A Six Weeks Tour, through the Southern Counties of England and Wales. Describing, particularly, I. The present state of agriculture and manufactures. II. The different methods of cultivating the soil. III. The success attending some late experiments on various grasses, &c. IV. The various prices of labour and provisions. V. The state of the working poor in those counties, wherein the riots were most remarkable. With descriptions and models of such new invented implements of husbandry as deserve to be generally known: interspersed with accounts of the seats of the nobility and gentry, and other subjects worthy of notice. In several letters to a friend. By the author of the Farmer’s Letters.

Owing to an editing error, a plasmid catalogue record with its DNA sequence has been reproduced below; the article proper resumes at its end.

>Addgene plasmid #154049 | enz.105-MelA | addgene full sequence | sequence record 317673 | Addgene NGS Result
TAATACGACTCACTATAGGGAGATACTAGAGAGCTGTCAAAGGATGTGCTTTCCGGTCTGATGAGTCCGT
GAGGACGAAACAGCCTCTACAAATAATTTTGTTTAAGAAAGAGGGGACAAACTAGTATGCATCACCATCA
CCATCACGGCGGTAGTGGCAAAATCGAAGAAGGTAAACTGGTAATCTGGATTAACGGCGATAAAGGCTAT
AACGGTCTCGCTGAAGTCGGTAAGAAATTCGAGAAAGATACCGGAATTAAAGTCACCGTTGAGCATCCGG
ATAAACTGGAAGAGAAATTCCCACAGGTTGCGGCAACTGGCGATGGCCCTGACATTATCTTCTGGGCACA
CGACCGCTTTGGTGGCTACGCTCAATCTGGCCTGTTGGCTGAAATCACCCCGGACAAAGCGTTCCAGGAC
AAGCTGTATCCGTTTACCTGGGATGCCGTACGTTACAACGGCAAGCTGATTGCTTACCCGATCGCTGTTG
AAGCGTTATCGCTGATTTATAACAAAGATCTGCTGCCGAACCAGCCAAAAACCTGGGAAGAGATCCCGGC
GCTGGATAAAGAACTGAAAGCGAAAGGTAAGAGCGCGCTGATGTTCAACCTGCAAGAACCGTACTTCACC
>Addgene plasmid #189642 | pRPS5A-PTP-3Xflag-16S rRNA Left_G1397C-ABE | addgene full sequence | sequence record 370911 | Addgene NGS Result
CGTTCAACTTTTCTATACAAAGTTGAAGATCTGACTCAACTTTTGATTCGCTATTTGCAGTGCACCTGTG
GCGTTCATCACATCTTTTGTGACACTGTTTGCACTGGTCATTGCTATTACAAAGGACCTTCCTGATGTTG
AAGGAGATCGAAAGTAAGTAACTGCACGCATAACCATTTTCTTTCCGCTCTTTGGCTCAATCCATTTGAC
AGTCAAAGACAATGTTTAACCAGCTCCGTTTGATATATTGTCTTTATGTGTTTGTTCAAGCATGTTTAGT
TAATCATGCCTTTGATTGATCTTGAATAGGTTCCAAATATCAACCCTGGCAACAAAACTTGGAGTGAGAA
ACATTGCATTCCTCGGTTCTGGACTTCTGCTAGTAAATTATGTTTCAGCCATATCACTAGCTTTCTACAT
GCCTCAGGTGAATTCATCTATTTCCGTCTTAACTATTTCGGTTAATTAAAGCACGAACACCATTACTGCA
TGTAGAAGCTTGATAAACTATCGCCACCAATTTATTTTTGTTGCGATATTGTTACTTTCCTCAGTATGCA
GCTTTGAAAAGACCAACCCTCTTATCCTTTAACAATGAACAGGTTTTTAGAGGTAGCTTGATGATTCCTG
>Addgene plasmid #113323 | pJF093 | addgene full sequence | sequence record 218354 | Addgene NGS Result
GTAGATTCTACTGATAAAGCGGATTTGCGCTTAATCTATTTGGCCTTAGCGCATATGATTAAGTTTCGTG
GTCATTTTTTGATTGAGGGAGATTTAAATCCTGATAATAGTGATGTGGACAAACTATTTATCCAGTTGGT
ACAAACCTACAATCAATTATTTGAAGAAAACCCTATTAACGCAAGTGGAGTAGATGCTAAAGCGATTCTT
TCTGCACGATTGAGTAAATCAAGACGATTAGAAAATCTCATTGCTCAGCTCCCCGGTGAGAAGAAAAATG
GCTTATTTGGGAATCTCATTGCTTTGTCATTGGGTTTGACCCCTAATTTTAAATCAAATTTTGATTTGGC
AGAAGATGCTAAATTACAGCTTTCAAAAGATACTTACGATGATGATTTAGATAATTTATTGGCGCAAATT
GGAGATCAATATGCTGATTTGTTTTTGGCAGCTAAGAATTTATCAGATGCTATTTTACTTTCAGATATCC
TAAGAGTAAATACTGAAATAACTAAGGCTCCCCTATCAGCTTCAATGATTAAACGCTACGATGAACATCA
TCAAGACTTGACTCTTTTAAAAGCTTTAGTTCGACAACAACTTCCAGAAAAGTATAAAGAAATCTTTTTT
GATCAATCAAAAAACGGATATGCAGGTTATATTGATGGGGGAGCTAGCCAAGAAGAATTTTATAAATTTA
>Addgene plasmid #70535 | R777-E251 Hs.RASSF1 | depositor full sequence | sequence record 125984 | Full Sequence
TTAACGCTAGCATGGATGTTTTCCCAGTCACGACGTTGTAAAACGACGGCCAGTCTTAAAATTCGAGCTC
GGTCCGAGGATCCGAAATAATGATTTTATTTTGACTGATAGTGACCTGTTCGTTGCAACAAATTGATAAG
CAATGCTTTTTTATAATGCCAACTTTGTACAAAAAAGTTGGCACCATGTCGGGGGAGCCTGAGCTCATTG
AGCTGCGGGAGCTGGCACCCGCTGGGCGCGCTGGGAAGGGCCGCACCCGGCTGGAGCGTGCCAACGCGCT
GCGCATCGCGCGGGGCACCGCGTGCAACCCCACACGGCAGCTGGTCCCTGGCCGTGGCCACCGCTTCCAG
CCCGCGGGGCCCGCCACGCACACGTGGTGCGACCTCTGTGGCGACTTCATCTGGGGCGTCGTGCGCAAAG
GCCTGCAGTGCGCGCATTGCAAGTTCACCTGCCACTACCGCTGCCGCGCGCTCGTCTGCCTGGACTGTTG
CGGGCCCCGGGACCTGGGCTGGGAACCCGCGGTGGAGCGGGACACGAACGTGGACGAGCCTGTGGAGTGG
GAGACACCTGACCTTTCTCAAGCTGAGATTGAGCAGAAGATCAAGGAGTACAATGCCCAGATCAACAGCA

London, W. Nicoll, 1768.

8vo, pp. [4], 284; complete with the half-title, but lacking final blank leaf, as often; inscription of W. Pooley to the title; further ownership inscription (dated 1840) to the front free endpaper; light offsetting from the binding onto the edges of the first and final few leaves and from the text on some pages; still a nice copy in contemporary full calf, a little rubbed at extremities, with a gilt morocco lettering-piece to spine.



‘The Six Weeks’ Tour is thus a curious mixture of agriculture, political arithmetic, and art. In comparison with Young’s later English tours it seems thin, amateurish ... Nevertheless it was successful enough to make the publishers cry for more, and it undoubtedly added to his reputation’ (Gazley).

Einaudi 6097; Goldsmiths’ 10407; Higgs 4283; PMM 214; Rothamsted, p. 163; not in Kress; see Fussell, More Old English farming books, pp. 71–72, and Gazley, The Life of Arthur Young, p. 35.